Midlife Women After the Wham

personal property in carton on office desk
personal property in carton on office desk

As a woman in midlife we possess a particular depth of experience, a sense of hard-earned cultivated wisdom -- and we certainly deserve that distinction. We've raised kids, managed households, lead careers, engaged in marriages and relationships, cared for our aging parents and then -- wham.

In 2008, I ran up against my wham. I was a 22-year veteran exec of a Wall Street firm who was unceremoniously shown the door. I was faced with a real conundrum. My identity was tightly woven around and through the walls of that tall, shining office tower. It may as well have been a long-term marriage. It was what I knew. And I achieved, full out. I was earning in the top tier, raising my kids in Manhattan, married 15 years -- plenty to be proud of.

However, my intrinsically rewarding life was instantly obliterated when I was forced out. My identity was shattered. Five days later, I lost my father of 92 years. He was my hero. He raised me from age 6 by himself, along with my two older brothers after we lost our mother tragically. I was no stranger to sudden loss -- it coursed through me all my life.

Practice in loss doesn't make one a pro at grief. It does, however, serve as a point of deep reflection. Choosing to positively incorporate the recognition of mind-blowing loss initiates the road to recovery and honors the blessings of that person or experience gone by.

Through the darkness of personal collapse I slowly evolved, finally realizing that softening into gratitude beats the vulnerability of grief to the punch. Gratitude for the six years I had with my radiant and extraordinary mother. Gratitude for my loving and heroic father who inspired me to be the resilient survivor that I am today. Gratitude for my two older brothers who loved and protected me as the three of us grew up motherless. Gratitude for being alive today to watch my sparkling children grow.

And ultimately, gratitude to the firm for showing me the door, offering me the gateway to the best chapter of my life. Once I got up off the floor and the shock subsided, and I finally stopped feeling like a victimized, washed-up old troll, I realized they gave me the gift of liberation: the golden opportunity to create a life I love. A life fully expressed.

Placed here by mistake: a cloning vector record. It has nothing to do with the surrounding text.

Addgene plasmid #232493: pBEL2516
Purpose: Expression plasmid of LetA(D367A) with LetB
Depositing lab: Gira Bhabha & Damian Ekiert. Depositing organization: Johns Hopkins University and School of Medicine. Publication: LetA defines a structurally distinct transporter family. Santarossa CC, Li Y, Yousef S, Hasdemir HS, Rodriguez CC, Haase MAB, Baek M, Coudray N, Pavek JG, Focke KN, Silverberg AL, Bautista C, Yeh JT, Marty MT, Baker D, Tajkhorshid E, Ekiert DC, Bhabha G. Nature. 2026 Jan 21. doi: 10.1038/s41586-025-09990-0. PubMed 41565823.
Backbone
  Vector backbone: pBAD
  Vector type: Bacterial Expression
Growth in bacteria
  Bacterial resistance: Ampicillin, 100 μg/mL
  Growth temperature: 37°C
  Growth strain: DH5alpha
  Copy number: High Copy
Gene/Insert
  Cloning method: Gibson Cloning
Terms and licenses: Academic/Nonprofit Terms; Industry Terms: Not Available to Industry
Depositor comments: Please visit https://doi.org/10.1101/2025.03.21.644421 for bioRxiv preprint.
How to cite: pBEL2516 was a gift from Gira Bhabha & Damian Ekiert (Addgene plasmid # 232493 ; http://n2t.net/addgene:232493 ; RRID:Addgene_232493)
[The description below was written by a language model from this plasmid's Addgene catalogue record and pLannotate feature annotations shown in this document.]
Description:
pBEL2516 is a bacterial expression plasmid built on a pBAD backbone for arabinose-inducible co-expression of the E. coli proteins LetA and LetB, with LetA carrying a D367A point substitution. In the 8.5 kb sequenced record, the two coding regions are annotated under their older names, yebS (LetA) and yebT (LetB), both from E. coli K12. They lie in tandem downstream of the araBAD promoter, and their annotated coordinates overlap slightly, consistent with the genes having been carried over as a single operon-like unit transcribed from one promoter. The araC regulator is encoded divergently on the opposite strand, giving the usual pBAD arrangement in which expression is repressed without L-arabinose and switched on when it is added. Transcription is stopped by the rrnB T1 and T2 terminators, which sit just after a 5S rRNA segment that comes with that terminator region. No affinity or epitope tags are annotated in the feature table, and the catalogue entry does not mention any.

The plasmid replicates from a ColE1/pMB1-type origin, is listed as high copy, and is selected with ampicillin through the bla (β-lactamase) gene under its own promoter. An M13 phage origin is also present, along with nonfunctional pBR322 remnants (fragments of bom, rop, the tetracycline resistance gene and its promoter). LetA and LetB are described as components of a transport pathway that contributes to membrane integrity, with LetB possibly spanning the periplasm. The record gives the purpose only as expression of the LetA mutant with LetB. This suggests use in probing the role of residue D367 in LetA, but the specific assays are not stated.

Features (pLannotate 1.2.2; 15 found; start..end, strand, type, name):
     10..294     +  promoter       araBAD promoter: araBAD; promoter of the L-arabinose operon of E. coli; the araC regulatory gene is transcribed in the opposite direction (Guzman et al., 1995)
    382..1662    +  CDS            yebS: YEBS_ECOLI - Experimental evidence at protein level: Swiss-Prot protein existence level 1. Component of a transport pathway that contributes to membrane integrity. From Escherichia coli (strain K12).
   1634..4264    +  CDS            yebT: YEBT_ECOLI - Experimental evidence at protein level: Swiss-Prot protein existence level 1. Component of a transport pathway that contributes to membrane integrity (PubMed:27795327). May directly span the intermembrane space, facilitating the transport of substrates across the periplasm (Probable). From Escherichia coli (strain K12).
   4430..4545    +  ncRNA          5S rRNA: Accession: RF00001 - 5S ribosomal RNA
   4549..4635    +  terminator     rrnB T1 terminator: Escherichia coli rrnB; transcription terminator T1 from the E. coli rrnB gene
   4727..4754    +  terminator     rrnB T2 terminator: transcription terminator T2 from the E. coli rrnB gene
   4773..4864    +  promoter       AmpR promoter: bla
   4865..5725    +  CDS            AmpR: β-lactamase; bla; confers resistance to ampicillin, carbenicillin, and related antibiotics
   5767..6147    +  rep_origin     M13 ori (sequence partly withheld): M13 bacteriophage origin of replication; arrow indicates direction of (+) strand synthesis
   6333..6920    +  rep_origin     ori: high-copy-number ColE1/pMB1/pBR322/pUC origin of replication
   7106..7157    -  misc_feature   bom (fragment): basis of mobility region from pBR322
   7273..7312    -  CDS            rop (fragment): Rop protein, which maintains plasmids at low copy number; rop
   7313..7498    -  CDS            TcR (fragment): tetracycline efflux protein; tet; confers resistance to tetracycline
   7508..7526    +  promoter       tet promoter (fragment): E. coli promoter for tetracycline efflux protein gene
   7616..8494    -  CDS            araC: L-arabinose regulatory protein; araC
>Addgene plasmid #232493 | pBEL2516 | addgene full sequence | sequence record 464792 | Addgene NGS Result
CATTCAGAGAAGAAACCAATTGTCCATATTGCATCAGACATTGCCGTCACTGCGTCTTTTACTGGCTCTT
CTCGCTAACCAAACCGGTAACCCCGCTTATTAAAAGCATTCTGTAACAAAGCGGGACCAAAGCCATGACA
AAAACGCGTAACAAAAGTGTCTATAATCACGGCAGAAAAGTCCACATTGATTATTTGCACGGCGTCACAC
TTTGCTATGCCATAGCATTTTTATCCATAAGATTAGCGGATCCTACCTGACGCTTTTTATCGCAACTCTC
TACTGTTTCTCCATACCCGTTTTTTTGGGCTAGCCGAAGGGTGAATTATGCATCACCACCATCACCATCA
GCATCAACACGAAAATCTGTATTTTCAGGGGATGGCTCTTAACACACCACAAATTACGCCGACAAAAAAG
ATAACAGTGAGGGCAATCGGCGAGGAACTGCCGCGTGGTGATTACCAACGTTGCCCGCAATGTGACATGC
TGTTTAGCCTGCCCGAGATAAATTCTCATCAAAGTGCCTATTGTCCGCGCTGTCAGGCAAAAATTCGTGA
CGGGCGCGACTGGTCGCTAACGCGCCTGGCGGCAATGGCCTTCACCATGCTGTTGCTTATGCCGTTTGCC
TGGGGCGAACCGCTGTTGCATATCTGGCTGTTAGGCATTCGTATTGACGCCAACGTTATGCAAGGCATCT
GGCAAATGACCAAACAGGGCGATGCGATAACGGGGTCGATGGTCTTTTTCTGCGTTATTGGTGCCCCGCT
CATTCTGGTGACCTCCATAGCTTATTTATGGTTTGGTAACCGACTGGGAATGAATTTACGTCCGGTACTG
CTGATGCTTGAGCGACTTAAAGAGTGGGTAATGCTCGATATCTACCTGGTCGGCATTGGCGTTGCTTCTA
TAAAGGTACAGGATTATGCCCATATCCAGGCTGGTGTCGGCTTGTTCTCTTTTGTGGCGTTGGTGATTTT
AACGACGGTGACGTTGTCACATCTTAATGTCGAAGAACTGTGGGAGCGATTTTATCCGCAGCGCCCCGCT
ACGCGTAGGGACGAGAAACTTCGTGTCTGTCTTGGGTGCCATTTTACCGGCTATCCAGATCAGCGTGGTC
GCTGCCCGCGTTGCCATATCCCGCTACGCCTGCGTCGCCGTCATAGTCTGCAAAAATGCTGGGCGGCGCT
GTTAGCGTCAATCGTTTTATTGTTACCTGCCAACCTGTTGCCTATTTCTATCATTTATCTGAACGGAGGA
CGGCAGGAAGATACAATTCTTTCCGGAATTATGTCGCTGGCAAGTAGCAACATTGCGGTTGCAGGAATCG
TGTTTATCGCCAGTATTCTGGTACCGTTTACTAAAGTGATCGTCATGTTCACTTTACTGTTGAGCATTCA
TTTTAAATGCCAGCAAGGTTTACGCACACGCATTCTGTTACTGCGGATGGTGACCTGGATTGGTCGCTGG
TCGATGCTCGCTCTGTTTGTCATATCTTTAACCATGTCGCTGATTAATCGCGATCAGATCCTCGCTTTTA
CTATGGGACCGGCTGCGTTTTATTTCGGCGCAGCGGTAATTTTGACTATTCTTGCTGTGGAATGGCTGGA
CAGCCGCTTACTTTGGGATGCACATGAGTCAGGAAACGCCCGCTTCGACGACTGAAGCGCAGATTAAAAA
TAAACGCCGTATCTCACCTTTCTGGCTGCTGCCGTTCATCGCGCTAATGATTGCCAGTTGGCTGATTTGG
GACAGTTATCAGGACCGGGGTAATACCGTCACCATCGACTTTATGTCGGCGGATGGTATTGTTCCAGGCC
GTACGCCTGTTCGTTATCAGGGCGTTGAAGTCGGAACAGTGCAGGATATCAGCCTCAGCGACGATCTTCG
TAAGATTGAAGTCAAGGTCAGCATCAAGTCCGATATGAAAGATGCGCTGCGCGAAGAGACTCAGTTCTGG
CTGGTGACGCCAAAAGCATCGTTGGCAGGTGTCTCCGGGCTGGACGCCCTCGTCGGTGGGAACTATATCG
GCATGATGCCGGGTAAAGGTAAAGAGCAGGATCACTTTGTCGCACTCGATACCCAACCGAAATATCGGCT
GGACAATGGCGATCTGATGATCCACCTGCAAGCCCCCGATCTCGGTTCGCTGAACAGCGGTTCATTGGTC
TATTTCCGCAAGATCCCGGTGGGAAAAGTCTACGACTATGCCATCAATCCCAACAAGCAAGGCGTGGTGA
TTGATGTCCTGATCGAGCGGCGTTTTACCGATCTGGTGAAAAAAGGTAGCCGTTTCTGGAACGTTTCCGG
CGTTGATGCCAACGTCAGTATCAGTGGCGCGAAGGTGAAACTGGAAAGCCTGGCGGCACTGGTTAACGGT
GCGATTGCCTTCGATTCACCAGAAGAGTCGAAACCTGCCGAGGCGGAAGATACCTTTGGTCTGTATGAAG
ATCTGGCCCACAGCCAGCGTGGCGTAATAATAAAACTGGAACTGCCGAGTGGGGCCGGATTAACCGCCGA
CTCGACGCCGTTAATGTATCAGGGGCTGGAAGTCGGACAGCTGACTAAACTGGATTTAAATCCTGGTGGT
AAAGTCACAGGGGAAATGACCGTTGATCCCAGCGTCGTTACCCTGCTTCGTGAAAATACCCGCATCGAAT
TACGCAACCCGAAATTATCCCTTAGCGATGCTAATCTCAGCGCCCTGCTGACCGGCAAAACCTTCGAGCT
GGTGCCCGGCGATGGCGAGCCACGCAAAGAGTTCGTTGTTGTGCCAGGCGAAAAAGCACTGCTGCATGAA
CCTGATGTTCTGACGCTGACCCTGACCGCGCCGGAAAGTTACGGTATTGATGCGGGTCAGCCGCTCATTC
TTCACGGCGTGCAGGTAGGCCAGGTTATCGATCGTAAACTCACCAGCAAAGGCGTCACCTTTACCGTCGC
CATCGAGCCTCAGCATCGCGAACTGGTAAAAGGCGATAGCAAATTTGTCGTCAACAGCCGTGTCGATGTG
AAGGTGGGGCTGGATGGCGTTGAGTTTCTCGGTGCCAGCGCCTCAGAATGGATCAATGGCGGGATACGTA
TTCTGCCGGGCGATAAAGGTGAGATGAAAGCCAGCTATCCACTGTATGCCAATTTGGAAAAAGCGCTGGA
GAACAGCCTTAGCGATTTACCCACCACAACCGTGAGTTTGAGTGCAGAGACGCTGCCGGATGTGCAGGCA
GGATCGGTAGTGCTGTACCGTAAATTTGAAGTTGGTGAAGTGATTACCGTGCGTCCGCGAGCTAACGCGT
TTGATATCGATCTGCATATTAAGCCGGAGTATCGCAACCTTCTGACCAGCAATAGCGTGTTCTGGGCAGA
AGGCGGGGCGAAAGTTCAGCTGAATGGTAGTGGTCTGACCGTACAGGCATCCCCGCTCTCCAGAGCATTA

Once I made my way out of the hollows of despair, my mind's eye saw a fresh, clean, white canvas. I reached for the most vibrant colors and began my dazzling re-creation, etched in my divine signature, as my authentic self, and all on my own terms. Today, there is no delineation between my professional and personal life; it is together, all a clear reflection of who I am essentially.

Identity loss is to rebirth as change is to evolution. Both painful, both bursting with opportunity. I created A Zestful Life as a place to serve women motivated to reclaim, recreate and rejuvenate through big life changes; a place to support women crafting their own customized and artfully blended life. Because there is no such thing as a balanced life in today's world.

It takes more than optimism, hope and future-mindedness to revitalize a shattered identity. It takes being deliberate, staying committed and creating a plan. First, we identify who we are essentially vs. who we've become socially to satisfy our personal "board of directors." We also engage in the energizing exploration of identifying our passions and character strengths. Using our natural talents and strengths in new ways serves as the critical underpinnings of recreating a wholehearted life, a life well-lived. Overall, the deeper we understand how to create our personalized recipe of the elements of well-being -- positive emotion, engagement, relationships with others, meaning and purpose, and achievement -- the better positioned we are to thrive.

I believe the power of coaching is a pre-eminent catalyst for human change. Funny enough, I did not choose coaching. It called me. In his book "Flourish: A Visionary New Understanding of Happiness and Well-being," Martin Seligman cited sociologists distinguishing between jobs, careers and callings. Jobs are for the money; careers are for promotions, benefits, and the hope of longer-term security. A calling is different. Seligman describes a calling as "a passionate commitment to work for its own sake."

What called me to coaching? As I became a student of my own well-being, coaching was presented with distinct clarity. What better way to spend my days than exercising the best parts of myself? Ask yourself: What are you doing when you're at your best? What's your secret sauce that people can count on you for? It's time to create a life around that.

Do what you love. And do what you do best. Get deliberate. Get inspired. Get going.